Chablis is one of the most famous wines in the world – and it is the most widely available white Burgundy appellation in the UK. Most people who drink wine will have heard of Chablis and may well have tried one.
I have a theory about many of the really famous appellations of France – that they are often too famous for their own good. So famous and so expensive that the majority of people simply do not taste the real thing, without realising it most consumers drink examples that are made to a price.
St Emilion, Sancerre, Châteauneuf-du-pape, Chablis – everyone wants them. Every merchant, retailer, wholesaler and supermarket perceive a need to put them on the shelf at a price that people can afford – yet really to properly taste what these wines are all about they should not be cheap. In my opinion it just is not possible to get good examples of the great and famous appellations of France on retailers shelves for less than £12-£15. This is not snobbery, it is just that the cheaper versions lack the concentration, the elegance, the finesse and the balance that made these appellations famous in the first place.
I think these famous wines are hardly ever done justice by the examples that most people actually try. Which is very sad – perhaps there should be a scheme whereby everyone gets to taste a great example of Châteauneuf to show them what they are missing?
In truth most consumers would be better served by not buying the famous names all the time. Save the famous appellations for the occasions that you want to splash out and get something a bit special. For more everyday drinking, the same money as a very basic and dilute Châteauneuf could you a top notch and concentrated Vacqueyras – like the excellent Domaine Chantegut Vacqueyras from Oddbins.
Most theoretical lovers of Sancerre would find a top end wine from the neighbouring villages of Quincy or Menetou-Salon to give more pleasure at the same money as a cut price example from Sancerre itself – it will probably be less green and thin. A good estate bottled Sauvignon de Touraine could be a good bet at an excellent price too. Slightly different, but with enough in common with Sancerre in style, would be a Muscadet like the superb Muscadet Sèvre-et-Maine sur Lie Château L’Oiselinière de la Ramée from Chéreau-Carré.
You want an affordable St Emilion? Try a wine from the neighbouring appellation of Côtes de Castillon instead, or even stray just outside the Bordeaux region to nearby Bergerac and try the lovely Domaine des Eyssards 2007 from Waitrose – it’s made from the same grapes just down the road, is a fraction of the price and delivers a far more enjoyable glass of wine than most cheaper St Emilion.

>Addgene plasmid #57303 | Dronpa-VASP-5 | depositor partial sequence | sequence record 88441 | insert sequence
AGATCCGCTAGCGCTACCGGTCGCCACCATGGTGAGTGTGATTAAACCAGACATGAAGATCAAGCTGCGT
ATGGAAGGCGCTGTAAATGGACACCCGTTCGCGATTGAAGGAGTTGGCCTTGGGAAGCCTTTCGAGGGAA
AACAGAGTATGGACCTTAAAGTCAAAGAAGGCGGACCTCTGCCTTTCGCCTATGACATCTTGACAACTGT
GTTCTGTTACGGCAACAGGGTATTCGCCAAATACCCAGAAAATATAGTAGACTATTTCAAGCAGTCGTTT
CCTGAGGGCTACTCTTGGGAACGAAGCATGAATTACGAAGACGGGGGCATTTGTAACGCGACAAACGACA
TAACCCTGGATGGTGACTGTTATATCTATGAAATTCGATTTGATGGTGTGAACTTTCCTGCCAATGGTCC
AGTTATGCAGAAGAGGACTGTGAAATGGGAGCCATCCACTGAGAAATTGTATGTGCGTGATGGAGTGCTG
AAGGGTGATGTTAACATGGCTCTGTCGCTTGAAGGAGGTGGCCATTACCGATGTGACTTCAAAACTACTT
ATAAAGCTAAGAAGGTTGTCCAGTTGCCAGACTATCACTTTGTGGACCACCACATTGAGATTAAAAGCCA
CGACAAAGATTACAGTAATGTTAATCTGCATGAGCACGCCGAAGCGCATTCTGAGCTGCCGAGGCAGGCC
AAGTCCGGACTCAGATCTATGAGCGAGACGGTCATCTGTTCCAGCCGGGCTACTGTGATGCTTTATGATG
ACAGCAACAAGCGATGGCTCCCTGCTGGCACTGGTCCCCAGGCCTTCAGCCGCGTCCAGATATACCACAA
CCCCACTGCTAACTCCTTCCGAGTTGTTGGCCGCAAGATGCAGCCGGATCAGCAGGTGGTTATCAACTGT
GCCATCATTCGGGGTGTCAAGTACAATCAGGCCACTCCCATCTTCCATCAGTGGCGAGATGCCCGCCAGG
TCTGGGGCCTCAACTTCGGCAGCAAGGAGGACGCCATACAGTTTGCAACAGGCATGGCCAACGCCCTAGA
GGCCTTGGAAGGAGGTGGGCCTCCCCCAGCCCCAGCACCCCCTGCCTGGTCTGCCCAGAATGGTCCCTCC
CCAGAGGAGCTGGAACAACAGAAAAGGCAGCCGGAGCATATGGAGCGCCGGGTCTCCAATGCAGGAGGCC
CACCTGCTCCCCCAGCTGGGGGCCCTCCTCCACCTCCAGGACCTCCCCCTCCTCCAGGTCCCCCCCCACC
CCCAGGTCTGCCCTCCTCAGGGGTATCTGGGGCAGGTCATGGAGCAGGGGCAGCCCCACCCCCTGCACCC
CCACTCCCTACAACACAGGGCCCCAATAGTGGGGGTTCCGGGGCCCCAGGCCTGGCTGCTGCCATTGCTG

As far as Chablis is concerned it is trickier to get a direct alternative. Everything that springs to mind is a little different. The area around Chablis produces some other excellent unoaked Chardonnays under the Bourgogne Côtes d’Auxerre appellation while the nearby village of St Bris makes wines with a similar weight, thrust and minerality from Sauvignon – try the wonderful Domaine Felix Sauvignon de St Bris from Boutinot.
Another possibility would be a Mâcon from the other end of Burgundy – try the delicious Mâcon Villages Blanc ‘Les Roches Blanches’ 2008 Louis Jadot at Majestic. This is slightly different, in that it is a little softer and riper than traditional Chablis, but it is still an unoaked Chardonnay from Burgundy showing good minerality and acidity.
Buying names on labels rather than the wine in the bottle can often lead to real disappointment and a sense of let down unless you fork out for a good example of a particular classic wine.
That is why I am always urging my students to drink less, but better wine and to try things that are new to them. Wine is often at its most exciting when trying something new from somewhere totally unexpected.
Let me know your thoughts and happy drinking.